Perhaps the most obvious is to improve precision, which is a function of manufacturing and assembly tolerances, gear tooth surface finish, and the guts distance of the tooth mesh. Sound can be suffering from gear and housing components in addition to lubricants. In general, expect to pay out more for quieter, smoother gears.
Don’t make the error of over-specifying the electric motor. Remember, the input pinion on the planetary should be able manage the motor’s result torque. What’s more, if you’re utilizing a multi-stage gearhead, the result stage should be strong enough to soak up the developed torque. Obviously, using a more powerful motor than necessary will require a larger and more expensive gearhead.
Consider current limiting to safely impose limits on gearbox size. With servomotors, output torque is usually a linear function of current. Therefore besides protecting the gearbox, current limiting also protects the engine and drive by clipping peak torque, which can be anywhere from 2.5 to 3.5 times continuous torque.

In each planetary stage, five gears are at the same time in mesh. Although you can’t really totally get rid of noise from this assembly, there are several ways to reduce it.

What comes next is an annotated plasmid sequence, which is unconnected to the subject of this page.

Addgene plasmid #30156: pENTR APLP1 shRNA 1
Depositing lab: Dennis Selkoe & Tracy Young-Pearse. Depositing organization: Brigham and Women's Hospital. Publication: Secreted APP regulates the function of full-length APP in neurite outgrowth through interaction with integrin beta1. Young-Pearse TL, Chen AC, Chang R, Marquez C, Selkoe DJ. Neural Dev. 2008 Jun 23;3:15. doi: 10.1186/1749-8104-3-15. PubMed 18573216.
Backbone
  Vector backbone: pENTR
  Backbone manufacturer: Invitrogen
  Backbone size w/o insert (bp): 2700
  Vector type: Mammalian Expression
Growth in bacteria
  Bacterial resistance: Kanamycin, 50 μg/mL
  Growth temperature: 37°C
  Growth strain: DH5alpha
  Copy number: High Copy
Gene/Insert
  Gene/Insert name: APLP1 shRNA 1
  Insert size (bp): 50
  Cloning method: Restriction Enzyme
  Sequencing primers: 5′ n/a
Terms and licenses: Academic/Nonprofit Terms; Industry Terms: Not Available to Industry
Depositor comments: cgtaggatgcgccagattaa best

As an ancillary benefit, the geometry of planetaries matches the shape of electric motors. Therefore the gearhead can be close in diameter to the servomotor, with the output shaft in-line.
Highly rigid (servo grade) gearheads are generally more costly than lighter duty types. However, for speedy acceleration and deceleration, a servo-grade gearhead may be the only wise choice. In this kind of applications, the gearhead could be viewed as a mechanical spring. The torsional deflection resulting from the spring action adds to backlash, compounding the effects of free shaft movement.
Servo-grade gearheads incorporate a number of construction features to reduce torsional stress and deflection. Among the more prevalent are large diameter result shafts and beefed up support for satellite-gear shafts. Stiff or “rigid” gearheads tend to be the costliest of planetaries.
The type of bearings supporting the output shaft depends upon the load. High radial or axial loads generally necessitate rolling element bearings. Small planetaries can often manage with low-price sleeve bearings or additional economical types with relatively low axial and radial load capability. For larger and servo-grade gearheads, heavy duty output shaft bearings are often required.
Like the majority of gears, planetaries make sound. And the faster they operate, the louder they obtain.